Your favorite science stories: 10 top blog posts from 2016

camera-trap photo of African leopard, Udzungwa Mountains, Tanzania

African leopard, a near threatened species, caught on film by a camera trap in Tanzania’s Udzungwa Mountains. Photo courtesy of Museo delle Scienze (Trento Museum of Science).

Covering topics from mangrove ecology to the world’s largest fish, many of Human Nature’s most popular blog posts of the year revealed our readers’ fascination with cutting-edge science.

  1. 6 things you need to know about mangroves (but never thought to ask)

Find out how your coconut shrimp appetizer may be contributing to the loss of coastal mangrove forests — and why these ecosystems are so critical to protect.

  1. Off Hawai‘i’s coast, an unexplored undersea mountain reveals its secrets

Fresh off a submersible dive into one of Hawai‘i’s unexplored seamounts (underwater mountains), two of Conservation International’s (CI) lead scientists discuss — and share video — of their discoveries.

  1. What on Earth is ‘natural capital’?

In Human Nature’s new explainer series “What on Earth?” we look to make sense of environmental jargon. In this installment, we break down “natural capital,” a concept that could revolutionize the way nature is protected.

  1. 5 things you might not know about the sky

Did you know if you could drive your car straight up at highway speed, you’d leave the Earth’s atmosphere and enter space in just over an hour? Discover other facts about the protective bubble that surrounds our planet.

  1. DNA test confirms presence of cave giants in Europe

In the flooded caves of the Balkan Peninsula, aquatic giants can survive in near-darkness for up to a century — if they’re not taken out by one of their own kind.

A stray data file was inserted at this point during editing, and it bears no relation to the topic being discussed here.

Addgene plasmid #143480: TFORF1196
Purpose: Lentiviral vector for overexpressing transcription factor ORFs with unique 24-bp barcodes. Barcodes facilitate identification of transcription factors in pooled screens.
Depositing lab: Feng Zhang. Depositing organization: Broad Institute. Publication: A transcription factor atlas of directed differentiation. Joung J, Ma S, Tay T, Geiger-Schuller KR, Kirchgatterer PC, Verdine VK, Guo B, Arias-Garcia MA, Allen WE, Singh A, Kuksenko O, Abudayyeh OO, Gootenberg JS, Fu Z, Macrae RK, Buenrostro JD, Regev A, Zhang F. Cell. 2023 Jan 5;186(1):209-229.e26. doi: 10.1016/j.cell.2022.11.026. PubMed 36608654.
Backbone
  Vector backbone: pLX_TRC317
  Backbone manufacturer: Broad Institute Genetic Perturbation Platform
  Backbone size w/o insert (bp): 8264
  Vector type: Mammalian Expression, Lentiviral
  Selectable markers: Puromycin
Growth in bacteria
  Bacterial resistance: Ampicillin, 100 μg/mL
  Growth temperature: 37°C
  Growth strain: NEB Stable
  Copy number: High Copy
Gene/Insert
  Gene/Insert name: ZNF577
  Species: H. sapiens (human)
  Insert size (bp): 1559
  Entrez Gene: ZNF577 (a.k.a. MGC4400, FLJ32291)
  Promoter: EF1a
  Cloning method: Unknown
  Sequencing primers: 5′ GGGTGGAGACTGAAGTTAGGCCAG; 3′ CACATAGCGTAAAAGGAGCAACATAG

Last year we started a ground-breaking new whale shark satellite tagging program in eastern Indonesia’s Cendrawasih Bay. Here are some of our early findings from tracking the daily lives of “Sharky McSharkface” and other whale sharks — research that is challenging what we thought we knew about these mysterious animals.

  1. Wildlife loss in tropical forests is bad news — and not just for animals

CI’s Dr. Jorge Ahumada takes on a question he gets often in his work aggregating camera-trap data from around the world: “Why does it matter if tapirs in Ecuador or chimps in Uganda are declining? Why should I care?”

  1. Recent findings illuminate dark world of ‘demon whale-biters’

Researchers in South Africa are turning to the distinctive wounds inflicted by the cookie-cutter shark as a new tool to understand the habits of the deep-sea shark, as well as its prey.

  1. Fishing ban in remote Pacific waters is working, report finds

A year after Kiribati’s Phoenix Islands Protected Area was declared off-limits to all commercial fishing, the ban appears to be effective at keeping fishing boats out of the park. How do we know? The proof is in the pictures.

  1. 5 rainforest species that could save your life

From disease-curing sloths to plastic-eating fungi, the world’s rainforests are full of species providing valuable insights into medical and other problems plaguing humans — and who knows what else they could be hiding?

Since CI was founded nearly 30 years ago, science has been at the core of our work. In 2017, we will continue to uphold our standards for scientific rigor and expand research on critical issues concerning the health of the planet on which we all depend. We look forward to sharing the results with you.

Molly Bergen is the senior managing editor of Human Nature.